Written by Kanaki Deka
(Reuters) – The new FedEx Corp CEO needs to show he can deliver on his promise to implement deep cost cuts, Wall Street analysts said on Friday, after the company laid out plans to cut up to $2.7 billion in expenses for the 2023 fiscal year.
The parcel delivery giant’s plan on Thursday comes after first-quarter earnings were hit by lower demand at its largest unit amid a bleak economic picture.
Although analysts largely supported CEO Raj Subramaniam’s plan, they were skeptical about its implementation after a series of recent missteps at the company and said the pace of cost cuts may not be enough to deal with lower volumes.
FedEx (NYSE) in March appointed Subramaniam, who was chief operating officer, to the top position, succeeding company founder Fred Smith.
The company has been grappling with operational challenges in consolidating its multi-billion dollar acquisition of TNT Express and in dealing with contractor disruption, even as the industry faces the prospect of increased capacity amid a slowdown in volume.
Last week, FedEx withdrew its financial forecasts it released just three months ago, adding to investor frustration about the delay in the turnaround.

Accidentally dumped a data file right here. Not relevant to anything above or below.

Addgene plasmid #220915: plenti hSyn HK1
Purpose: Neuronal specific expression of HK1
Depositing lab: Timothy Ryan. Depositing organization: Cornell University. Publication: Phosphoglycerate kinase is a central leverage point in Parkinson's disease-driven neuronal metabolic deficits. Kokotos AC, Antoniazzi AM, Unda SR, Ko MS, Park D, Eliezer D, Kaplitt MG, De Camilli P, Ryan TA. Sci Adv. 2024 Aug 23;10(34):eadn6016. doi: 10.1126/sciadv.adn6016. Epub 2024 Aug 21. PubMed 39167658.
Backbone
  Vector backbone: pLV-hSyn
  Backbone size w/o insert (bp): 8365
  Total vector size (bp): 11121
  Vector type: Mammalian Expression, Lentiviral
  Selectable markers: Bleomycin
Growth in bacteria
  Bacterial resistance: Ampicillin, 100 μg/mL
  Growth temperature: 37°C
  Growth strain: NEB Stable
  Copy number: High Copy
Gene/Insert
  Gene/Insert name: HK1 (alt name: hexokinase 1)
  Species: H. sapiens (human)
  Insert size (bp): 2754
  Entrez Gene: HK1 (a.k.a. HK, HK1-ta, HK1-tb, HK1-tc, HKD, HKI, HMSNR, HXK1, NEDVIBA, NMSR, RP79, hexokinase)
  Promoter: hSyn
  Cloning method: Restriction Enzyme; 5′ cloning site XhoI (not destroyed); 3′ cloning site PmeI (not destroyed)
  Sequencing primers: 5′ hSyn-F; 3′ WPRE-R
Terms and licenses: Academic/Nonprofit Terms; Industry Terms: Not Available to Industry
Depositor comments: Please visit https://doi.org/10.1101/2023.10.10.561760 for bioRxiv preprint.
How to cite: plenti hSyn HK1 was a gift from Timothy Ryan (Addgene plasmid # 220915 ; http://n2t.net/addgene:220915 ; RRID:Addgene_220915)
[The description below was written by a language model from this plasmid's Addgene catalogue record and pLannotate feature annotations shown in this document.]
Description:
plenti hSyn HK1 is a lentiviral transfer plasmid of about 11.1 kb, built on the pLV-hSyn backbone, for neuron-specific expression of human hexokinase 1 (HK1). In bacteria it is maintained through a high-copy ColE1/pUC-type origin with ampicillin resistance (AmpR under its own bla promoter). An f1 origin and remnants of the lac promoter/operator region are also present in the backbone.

“The implementation period will be key to attracting investors to come back to the story despite the current valuation,” Wells Fargo Analyst Alison Polnik Kosik (NYSE:) wrote in a note.
Analysts, frustrated with its performance compared to rival UPS, questioned FedEx executives Thursday about whether they have the right team to put the company on the right track.
“The efficiency of your assets is literally half that of your nearest competitor, a guild, if I may add,” Barclays (LON 🙂 Analyst Brandon Oglinsky told company executives, referring to UPS.
FedEx shares fell 3.9% to their lowest level in more than two years at $148.50 early Friday. It’s down 40% for the year to Thursday’s close, compared to a 22% drop in UPS shares.
However, not everything is gloomy for the company. Some analysts said FedEx has enough room to cut costs and that pricing power remains in place for now.
“There is ample evidence that there are excess costs at FedEx, which can be reduced through appropriate management focus and execution,” Credit Suisse analysts said.